Loss estimates rise as Hurricane Ian makes a second landfall
Posted 01/10/2022 – News
Hurricane Ian, having crossed the Florida peninsula and weakened to a tropical cyclone, re-strengthened over the Atlantic to a category 1 hurricane and made a second landfall near Georgetown, South Carolina, at approximately 2pm local time on Friday 30th September.
Maximum sustained winds at landfall were 85 mph. Hurricane conditions and storm surges impacted coastal areas of the Carolinas, with tropical storm conditions and heavy rainfall extending well away from the centre of the hurricane (into Georgia and Virginia) given the large footprint of the storm. The storm has weakened once again and is forecast by the US National Oceanic & Atmospheric Administration to move into the Appalachians and dissipate. At least 21 people have been killed in Florida – a higher figure than for Hurricane Andrew in 1992 which claimed 15 lives. A state of emergency has been declared in both Florida and South Carolina, allowing both states to access Federal funds and disaster support.
As a result of the second landfall and the combination of wind, storm surge and inland flooding impacting Florida and the Carolinas, modelling agencies have been increasing their loss estimates for Ian. At this stage of any storm, estimating losses is a very imprecise science and instead upon data from comparable storms in history. Karen Clark & Company, for instance, has increased its estimate for privately insured losses from cUS$32.5bn before landfall in Florida to cUS$63bn after the second landfall. CoreLogic estimates that insured and uninsured losses may be up to US$47bn in Florida alone (US$22-32bn as a result of wind and flood damage to residential and commercial properties and US$6-15bn from storm-surge damage). ICEYE, the satellite imagery firm, reported that c84,000 properties in coastal southwest Florida were affected by storm surge and flooding. The Financial Times reports that S&P Global Ratings estimates the insured losses would be closer to the higher end of its US$30-40bn range, adding that losses for global reinsurance groups should remain within their catastrophe budgets. Fitch, the rating agency, has said that the storm is unlikely to impact the credit rating of reinsurers (i.e. this should be an earnings, not a capital, event for reinsurers).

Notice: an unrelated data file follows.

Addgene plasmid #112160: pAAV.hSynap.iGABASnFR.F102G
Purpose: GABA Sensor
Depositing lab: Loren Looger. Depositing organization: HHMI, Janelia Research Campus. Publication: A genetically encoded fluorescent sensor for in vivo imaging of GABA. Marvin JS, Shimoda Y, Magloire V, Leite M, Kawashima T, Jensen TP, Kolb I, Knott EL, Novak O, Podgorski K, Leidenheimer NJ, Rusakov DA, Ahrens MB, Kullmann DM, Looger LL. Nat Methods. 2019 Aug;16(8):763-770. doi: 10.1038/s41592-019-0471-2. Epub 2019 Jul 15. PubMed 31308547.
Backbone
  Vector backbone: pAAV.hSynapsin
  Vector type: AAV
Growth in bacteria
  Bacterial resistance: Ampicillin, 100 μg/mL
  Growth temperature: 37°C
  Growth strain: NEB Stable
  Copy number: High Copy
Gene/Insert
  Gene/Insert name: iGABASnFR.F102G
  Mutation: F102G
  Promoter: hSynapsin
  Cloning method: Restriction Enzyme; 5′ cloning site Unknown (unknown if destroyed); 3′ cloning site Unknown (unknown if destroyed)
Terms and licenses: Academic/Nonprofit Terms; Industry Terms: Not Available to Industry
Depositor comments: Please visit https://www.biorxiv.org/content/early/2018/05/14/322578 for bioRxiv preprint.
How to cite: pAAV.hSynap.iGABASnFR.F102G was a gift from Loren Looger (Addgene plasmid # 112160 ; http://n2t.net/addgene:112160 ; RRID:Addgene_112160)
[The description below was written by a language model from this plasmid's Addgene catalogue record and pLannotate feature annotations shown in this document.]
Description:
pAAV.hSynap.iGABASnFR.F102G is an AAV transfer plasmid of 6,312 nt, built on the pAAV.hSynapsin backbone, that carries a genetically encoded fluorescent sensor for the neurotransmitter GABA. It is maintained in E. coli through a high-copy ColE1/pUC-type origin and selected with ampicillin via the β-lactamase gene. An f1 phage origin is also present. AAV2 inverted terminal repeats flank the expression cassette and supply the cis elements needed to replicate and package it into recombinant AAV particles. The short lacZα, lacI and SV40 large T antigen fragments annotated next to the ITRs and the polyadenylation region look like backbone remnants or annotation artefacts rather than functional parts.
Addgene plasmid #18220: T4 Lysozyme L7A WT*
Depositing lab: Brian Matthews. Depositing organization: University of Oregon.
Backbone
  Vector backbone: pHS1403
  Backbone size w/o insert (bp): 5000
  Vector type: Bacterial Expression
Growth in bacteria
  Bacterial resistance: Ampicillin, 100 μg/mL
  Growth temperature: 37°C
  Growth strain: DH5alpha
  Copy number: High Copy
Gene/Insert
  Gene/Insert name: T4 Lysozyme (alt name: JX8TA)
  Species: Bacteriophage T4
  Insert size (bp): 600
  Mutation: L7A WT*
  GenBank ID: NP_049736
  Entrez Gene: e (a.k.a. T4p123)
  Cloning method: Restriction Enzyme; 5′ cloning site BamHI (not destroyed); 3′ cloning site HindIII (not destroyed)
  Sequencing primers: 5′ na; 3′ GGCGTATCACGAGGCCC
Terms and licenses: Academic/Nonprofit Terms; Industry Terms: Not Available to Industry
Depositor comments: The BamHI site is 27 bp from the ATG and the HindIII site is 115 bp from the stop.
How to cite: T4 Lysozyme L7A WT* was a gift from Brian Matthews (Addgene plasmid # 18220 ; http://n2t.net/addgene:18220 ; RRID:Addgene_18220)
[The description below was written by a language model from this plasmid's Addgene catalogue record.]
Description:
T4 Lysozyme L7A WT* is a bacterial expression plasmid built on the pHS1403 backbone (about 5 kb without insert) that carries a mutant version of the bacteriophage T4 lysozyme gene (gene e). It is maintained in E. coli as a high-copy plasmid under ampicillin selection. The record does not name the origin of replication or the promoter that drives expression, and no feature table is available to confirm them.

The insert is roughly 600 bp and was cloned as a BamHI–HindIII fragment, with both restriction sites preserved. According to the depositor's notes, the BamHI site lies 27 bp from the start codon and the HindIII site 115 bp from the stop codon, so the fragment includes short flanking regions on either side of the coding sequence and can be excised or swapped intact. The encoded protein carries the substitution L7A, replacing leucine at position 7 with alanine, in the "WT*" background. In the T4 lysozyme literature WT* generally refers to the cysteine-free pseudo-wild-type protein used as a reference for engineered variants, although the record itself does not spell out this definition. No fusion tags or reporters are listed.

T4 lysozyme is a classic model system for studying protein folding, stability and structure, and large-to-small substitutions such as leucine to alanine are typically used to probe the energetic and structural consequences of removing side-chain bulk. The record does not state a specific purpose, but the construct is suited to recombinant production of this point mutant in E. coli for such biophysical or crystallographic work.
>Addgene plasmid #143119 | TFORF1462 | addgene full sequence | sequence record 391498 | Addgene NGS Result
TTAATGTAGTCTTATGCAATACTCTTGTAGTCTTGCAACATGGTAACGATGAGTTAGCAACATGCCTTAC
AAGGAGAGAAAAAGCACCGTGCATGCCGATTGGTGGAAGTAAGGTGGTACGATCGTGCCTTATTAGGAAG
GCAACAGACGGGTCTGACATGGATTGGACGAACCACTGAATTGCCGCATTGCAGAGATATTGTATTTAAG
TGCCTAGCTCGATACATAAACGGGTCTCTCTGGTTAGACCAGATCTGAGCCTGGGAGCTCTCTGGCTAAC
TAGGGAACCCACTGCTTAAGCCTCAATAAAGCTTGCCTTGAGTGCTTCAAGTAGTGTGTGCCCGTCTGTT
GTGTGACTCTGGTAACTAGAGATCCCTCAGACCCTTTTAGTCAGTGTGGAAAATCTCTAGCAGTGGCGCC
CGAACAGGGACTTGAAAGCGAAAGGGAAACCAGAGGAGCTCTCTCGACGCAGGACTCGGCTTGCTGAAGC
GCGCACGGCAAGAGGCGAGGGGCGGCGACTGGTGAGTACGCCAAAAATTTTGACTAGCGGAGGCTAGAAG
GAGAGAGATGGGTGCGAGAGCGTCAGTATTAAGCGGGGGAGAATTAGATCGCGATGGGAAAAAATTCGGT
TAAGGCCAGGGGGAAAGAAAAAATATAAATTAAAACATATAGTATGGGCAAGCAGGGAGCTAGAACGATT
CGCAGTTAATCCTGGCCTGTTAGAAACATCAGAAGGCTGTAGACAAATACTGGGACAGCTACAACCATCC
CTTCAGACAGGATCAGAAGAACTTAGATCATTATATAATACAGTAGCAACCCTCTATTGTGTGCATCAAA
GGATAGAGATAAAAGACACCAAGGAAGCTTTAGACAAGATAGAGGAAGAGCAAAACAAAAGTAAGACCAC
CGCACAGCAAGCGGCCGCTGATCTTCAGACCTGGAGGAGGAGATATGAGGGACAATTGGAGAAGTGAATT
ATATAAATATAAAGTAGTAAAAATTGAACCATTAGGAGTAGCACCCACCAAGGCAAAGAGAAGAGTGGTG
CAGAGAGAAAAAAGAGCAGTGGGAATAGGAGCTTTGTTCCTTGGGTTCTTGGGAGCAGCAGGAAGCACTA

It is now clear that Hurricane Ian will be a very costly storm for the Floridian insurance industry – possibly the most costly ever to hit the state (adjusted for inflation, the cost of Hurricane Andrew would be cUS$55.7bn) – which was already suffering from capital and reserving issues. Industry experts have predicted that many properties will, very sadly, be uninsured. Others will rely upon the National Flood Insurance Program, managed by the Federal Emergency Management Agency, estimated to cover cUS$10bn of losses. Florida hurricane risk is the largest segment of the global catastrophe bond market, so it is likely that those capital providers will be negatively impacted.
Although it is far too early to tell what the eventual insured losses from Hurricane Ian will be (analysis at this stage generally relies upon high-resolution satellite imaging and storm-surge computer modelling) we continue to be hopeful, in-line with the comments from S&P Global Ratings, that this will fall within most reinsurers’ catastrophe budgets. Even if this is the case, however, the reinsurance industry will need a quiet end to the year if overall target loss ratios are to be achieved. Hurricane Ian is also likely to ensure that positive rate momentum continues for Property classes, particularly Treaty.
We will, of course, provide further updates once more information is available.